Assistant Professor

School of International Service

American University

Washington, D.C.

Current work

I am engaged in two book projects. Prison Power: Kingpins, Snitches, and Innocents (manuscript completed in June 2024) maps the politics of survival inside the Guatemalan prison system—one of the world’s most overcrowded and dangerous—while tracing the evolution of power in prison and prison’s power in 21st century society. Prison Power is based on the life histories of dozens of incarcerated men and their families as well as extensive fieldwork on state-criminal networks operating within and across prison walls and in communities across Central America. Recent peer-reviewed articles in Society & Space (2022) and Punishment & Society (2022) illustrate the project’s conceptual and empirical stakes.


Meanwhile, funded by the Wenner Gren Foundation, I am conducting fieldwork for “No Escape from the Criminal State," a book project building on several years of ethnographic fieldwork and activist engagement with 21st century criminal governance and forced migration in the Americas. Drawing on multi-sited ethnography along the length and breadth of Central American migrant itineraries, this project explores how state-criminal networks in Central America and the US immigration apparatus (among other US institutions) track, control, and exploit marginalized populations. The aim is to explore and expose an evolving transnational governance regime based in the entwinement of licit and illicit power that both props up and trespasses international borders. See my article "'The Kidnappers are the Police': Forced Migration and Criminal Governance in Central America" (Political Geography, forthcoming) for more background on this project.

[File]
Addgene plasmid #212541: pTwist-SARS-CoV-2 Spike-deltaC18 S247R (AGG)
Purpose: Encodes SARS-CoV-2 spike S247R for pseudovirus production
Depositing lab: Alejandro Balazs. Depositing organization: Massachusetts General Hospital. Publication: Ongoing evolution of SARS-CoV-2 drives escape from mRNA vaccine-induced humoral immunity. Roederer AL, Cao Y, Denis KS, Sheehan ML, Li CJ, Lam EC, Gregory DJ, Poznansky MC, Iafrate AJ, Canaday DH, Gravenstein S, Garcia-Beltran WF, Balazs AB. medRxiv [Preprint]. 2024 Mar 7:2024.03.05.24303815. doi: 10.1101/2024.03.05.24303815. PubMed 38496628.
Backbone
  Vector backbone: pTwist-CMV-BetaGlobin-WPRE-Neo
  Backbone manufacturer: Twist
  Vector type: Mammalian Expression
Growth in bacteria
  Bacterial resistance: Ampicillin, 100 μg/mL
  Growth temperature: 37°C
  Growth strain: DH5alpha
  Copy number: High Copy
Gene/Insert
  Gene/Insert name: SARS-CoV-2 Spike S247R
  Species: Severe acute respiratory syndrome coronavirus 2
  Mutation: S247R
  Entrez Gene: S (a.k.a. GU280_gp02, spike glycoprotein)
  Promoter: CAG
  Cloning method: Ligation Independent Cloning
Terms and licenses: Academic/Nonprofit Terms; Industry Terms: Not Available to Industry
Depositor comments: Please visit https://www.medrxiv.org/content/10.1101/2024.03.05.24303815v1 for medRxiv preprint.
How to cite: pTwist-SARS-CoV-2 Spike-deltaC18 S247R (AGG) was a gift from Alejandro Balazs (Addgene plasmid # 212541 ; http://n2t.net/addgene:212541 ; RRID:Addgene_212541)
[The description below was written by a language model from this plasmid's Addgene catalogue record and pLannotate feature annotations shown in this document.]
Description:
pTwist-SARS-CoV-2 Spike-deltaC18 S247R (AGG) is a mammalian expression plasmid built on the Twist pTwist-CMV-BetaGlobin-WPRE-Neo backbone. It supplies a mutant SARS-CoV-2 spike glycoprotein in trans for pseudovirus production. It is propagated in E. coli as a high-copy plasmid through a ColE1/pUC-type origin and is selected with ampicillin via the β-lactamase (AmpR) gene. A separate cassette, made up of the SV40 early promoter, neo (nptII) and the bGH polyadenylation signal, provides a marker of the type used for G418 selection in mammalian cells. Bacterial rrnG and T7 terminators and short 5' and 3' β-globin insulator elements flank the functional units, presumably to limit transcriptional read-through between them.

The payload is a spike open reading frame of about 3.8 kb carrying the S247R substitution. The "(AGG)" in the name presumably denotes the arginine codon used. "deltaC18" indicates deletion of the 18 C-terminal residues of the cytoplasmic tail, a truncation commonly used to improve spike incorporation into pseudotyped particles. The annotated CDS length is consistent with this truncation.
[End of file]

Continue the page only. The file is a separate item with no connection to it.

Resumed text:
I earned a PhD in Human Geography from the University of California, Berkeley in 2015, and spent two years at the University of Wisconsin as a Mellon Post-Doctoral Fellow in the Center for Humanities. In August 2017, I joined the School of International Service at American University in Washington, D.C. as an Assistant Professor. My scholarship and teaching focus on the practices and assumptions of power as they relate to violence, inequality, illicit economies, and forced migration, with a regional focus on the Americas, particularly Northern Central America (Guatemala, Honduras, and El Salvador) and the United States. For the past decade, my work in Northern Central America has mapped the blurred boundaries between the underworld, the state, law-abiding society, legacies of civil war, and violence in all its forms. This research has been supported by grants from the OSF/SSRC Drugs, Security, and Democracy Program, the International Center for Global Conflict and Cooperation, the Woodrow Wilson Center, and the Harry Frank Guggenheim Foundation.

Before all of this, I was a freelance journalist in Egypt and Guatemala, an actor in South America, an environmental justice advocate in India and Thailand, and an immigration legal advisor in California. Today, I continue to work as an expert witness in Central American asylum cases.